Thursday, May 20, 2021
Like you, I've been approached - many times over - by companies and publishers trying to sell resources to our law school, whether 1L materials, study tools, some sort of 2L assessment, or bar exam materials. And, it rattles me because I start to think that I might need them. That's sales for you.
But our law school has not taken the dive into buying academic success or bar exam materials from commercial companies for one primary reason - none have yet asked about our students, our community and our goals.
It seems to me that purchasing tools without knowing how the tools fit a particular educational community is like trying to hit a nail with a banana.
It makes for an entertaining video clip but lacks purpose and promise. It's assuming that the problem, whatever the problem is, is one-size-fits-all. But, at its root, many academic skills issues have less to do with content or skills and more than ever to do with learning to learn, well-being, and belonging.
I'm not saying that skills and content are not important. They are. And, I'm not saying that schools shouldn't partner with companies for tools. After all, we do all the time, whether it's casebooks or a LMS platform like Canvas, or catering graduation receptions (at least before the pandemic).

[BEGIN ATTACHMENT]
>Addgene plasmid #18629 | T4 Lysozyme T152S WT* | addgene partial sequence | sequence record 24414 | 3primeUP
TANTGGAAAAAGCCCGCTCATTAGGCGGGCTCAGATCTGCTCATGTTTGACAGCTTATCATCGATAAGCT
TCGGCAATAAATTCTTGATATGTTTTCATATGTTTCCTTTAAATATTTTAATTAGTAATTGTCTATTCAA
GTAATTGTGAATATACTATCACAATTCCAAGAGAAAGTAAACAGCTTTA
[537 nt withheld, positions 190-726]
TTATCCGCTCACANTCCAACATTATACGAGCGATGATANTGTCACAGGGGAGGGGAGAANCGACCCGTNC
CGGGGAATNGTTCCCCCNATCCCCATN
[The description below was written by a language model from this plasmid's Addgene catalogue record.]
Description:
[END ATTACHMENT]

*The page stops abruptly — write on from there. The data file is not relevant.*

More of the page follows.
But focusing on all skills and content without a co-commitment to developing the heart, mind, and spirits of our students leads to mechanical robotic lawyering. Cut and paste lawyering, if you will. And that's not what our communities need or expect.
Rather, society is desperate for the intervention of creative, compassionate attorneys, grounded in justice, who think big about the law, who know not just how the law shapes society but how they can shape the law. That takes more that knowing the so-called black-letter law. It requires understanding it, seeing its weakness and strengths and probing its contours. In short, the black-letter law is the start but not the end.
So, with the end of the academic year upon us, a year like no other, take time out to reflect on your goals, your law school community, and your students, faculty, and staff. Let this be a chance to learn from what you've experienced with your students and in the midst of your educational community.
Then, based on what you learn, build your academic support program around those core observations with core principles. Think big. Act big. But thinking big and acting big doesn't always require us to do more, to look for the next tantalizing possibility to help our students. Rather, it starts with knowing ourselves and our students as learners, filled with passions and hopes and aspirations, as participatory partners in our educational communities.